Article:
Why We Need the Senate

The United States Senate in session ( Image )

The United States Senate in session (Image)


The 2018 midterm elections witnessed some of the most diverse and representative candidates in American history, most notably for the record number of women elected to the House of Representatives. Despite this seemingly changing tide in national politics, the Senate still stubbornly lags behind in diversity of composition and subsequently in representation of the voting public. The midterms made the House a much more representative body, but the Senate remains homogeneous — as of November 6th, the latter is still made up of mainly old white men. Moreover, the majority of Senators also represent smaller, relatively less populous states, often favoring rural communities. It is predicted that by the year 2040, 30 percent of the Senate will represent two-thirds of the United States population. The lack of fairness and democratic functionality in this arm of government raises the question: why do we need the Senate? While diverse urbanites might welcome the opportunity to criticize it, the Senate still, despite its makeup, serves the vital democratic function of providing a substantial voice to marginalized communities.

Despite its clear issues with descriptive representation, the Senate is vital for the American political system because it offers a voice to smaller states whose needs would usually be ignored. Originally, the Senate was designated an elite group of civil officials appointed by the state legislatures. Such a body was meant to provide every state with equal representation, ensuring that the interests of smaller states would not be drowned out by the large, populous, typically more commercial states. Upon the passage of the 17th Amendment, however, the Senate ceded these initial functions. The direct elections of the Senate changed who it represented.  Instead of representing the state elites, the Senate became elected by the people, and thus the responsibility shifted from equally representing the wealthy and powerful from each state to equally representing the people of each state, regardless of their proximity to the capital. Still, the Senate remained unrepresentative of the whole of America.

Although it is easy to take the abundance of old white men as an indicator of a body that does not work for Americans, in reality this shift to an elected Senate pushed it into the responsibility of representing rural America. While 70 percent of the Senate will represent one-third of the population, it is undoubtedly this conglomerate that is overlooked the most, despite their constitutional right to governmental representation and undeniable importance to the functioning of America. The issues rural Americans living in small towns and farming communities face are far different than those of urban Americans. Senators who come from rural states ensure that these issues are not ignored in any decision-making process. For example, in the recent farm bill, the Senate bill added subsidies that were more favorable to small, family-owned farms. This was in direct contrast to the House bill, which favored larger, more centralized farms under the control of urban companies. If Congress only consisted of the House of Representatives, then only the issues of large urban communities would ever be confronted. The Senate maintains a balance, accepting overrepresentation of some communities to ensure that they are represented at all. The preservation of the Senate is a lifeline for the thousands of small communities which rely on this even playing field to be enfranchised within national politics.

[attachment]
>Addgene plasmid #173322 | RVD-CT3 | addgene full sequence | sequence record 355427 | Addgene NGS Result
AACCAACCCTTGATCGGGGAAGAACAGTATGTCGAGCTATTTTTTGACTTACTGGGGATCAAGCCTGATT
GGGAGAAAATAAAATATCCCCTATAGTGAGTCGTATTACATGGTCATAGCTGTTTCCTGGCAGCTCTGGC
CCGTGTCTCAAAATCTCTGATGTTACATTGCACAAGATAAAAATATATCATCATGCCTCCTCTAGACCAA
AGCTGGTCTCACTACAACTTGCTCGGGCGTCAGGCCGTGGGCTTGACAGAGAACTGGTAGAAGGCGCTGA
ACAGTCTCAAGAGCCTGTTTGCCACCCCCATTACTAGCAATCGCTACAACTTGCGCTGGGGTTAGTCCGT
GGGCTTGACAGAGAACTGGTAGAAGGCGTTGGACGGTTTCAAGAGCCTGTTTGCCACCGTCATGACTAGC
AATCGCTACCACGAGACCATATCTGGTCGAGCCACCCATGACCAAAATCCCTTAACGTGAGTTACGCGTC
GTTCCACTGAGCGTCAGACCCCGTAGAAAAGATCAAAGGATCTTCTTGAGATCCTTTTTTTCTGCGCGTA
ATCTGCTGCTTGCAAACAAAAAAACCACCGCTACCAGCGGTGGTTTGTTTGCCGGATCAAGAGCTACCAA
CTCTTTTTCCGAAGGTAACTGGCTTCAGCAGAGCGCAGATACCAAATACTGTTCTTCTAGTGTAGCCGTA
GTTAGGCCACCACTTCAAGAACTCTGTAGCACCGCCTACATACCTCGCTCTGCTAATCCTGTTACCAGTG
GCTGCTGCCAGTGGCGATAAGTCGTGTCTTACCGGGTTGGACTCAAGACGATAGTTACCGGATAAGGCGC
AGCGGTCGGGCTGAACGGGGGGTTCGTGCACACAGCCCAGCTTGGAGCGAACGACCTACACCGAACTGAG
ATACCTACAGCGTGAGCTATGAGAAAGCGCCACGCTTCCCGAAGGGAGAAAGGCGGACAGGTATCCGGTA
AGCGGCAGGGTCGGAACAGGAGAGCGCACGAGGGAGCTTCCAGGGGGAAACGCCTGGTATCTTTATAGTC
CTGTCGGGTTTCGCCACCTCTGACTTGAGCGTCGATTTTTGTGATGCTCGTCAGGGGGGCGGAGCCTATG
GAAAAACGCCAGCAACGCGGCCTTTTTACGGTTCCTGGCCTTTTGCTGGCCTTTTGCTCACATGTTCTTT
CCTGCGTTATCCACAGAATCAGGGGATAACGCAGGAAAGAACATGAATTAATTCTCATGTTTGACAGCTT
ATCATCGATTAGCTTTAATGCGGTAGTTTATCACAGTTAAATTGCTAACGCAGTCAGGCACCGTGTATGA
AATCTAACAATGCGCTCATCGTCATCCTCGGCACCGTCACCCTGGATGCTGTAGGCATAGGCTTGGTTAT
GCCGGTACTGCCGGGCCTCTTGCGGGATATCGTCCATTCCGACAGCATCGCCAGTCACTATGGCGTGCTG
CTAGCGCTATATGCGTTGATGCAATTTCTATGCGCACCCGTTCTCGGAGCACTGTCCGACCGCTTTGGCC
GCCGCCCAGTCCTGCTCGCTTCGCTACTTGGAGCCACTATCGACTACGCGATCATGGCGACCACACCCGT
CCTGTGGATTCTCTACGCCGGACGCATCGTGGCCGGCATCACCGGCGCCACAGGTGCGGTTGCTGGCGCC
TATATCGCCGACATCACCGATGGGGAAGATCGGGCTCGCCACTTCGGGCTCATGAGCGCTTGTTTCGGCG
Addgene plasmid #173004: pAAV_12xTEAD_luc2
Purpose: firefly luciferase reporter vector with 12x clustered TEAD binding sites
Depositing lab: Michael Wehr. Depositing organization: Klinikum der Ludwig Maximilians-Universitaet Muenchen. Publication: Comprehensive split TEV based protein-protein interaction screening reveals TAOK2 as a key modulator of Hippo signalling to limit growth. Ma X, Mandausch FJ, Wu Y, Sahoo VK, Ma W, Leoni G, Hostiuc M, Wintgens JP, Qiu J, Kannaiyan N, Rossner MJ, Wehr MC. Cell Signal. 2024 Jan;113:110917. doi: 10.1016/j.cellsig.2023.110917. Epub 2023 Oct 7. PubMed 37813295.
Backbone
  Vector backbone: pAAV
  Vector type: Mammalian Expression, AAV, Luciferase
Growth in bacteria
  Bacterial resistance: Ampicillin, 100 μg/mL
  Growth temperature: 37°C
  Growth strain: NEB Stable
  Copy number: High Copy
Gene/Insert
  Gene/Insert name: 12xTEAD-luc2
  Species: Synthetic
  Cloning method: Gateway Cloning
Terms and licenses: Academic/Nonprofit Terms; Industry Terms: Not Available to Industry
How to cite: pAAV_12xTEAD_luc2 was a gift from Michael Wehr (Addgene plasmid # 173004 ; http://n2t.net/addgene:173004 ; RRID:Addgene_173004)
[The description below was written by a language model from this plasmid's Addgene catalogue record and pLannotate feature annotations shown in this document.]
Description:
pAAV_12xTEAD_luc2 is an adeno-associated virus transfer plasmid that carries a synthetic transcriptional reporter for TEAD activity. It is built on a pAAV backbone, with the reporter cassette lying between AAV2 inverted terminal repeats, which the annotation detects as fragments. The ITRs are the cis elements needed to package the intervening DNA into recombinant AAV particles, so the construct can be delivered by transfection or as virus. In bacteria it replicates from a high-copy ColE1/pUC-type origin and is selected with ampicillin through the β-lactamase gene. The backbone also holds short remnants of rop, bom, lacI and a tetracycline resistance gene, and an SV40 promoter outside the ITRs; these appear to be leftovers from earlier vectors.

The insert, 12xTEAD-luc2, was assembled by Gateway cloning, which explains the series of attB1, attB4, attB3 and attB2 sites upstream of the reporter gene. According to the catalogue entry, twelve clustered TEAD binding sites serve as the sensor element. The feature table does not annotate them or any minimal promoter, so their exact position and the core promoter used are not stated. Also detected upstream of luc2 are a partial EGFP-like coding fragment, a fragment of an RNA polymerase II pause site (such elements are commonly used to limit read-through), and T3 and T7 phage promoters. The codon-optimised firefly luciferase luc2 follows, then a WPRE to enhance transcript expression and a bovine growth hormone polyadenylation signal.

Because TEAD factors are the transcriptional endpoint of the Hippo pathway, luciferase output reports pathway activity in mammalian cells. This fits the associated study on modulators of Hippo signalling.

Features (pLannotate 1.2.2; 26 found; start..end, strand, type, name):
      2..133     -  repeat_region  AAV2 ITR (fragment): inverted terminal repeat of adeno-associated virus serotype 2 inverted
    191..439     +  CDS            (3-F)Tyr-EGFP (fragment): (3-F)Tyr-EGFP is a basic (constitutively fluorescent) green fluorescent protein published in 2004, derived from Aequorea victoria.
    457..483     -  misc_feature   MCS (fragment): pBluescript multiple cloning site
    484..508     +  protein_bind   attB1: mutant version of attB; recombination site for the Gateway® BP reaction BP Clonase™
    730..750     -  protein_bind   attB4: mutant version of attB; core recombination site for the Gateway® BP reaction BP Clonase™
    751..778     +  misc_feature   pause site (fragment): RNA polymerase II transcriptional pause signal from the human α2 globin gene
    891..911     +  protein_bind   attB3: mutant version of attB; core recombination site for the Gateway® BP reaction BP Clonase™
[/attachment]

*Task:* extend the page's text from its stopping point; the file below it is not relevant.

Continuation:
As Democrats in Congress become more diverse and representative, they will benefit from the House’s representation by population. Still, I recognize the importance of having a body which addresses the issues of other forgotten populations. We must be wary of a tyranny of the majority which would certainly ensue if the House stood alone. As the rural-urban divide continues to pervade the United States, and the rural contingent gets smaller, it is vital to make sure that rural issues still have a place of prominence in United States politics. A functioning nation cannot only function for some, and without a healthy rural America, the rest of the nation perishes. Urban Americans questioning the necessity of the Senate ought to know that even if its expressly-stated goal is not their representation, it does raise into power a group of people who would often be unfairly ignored otherwise.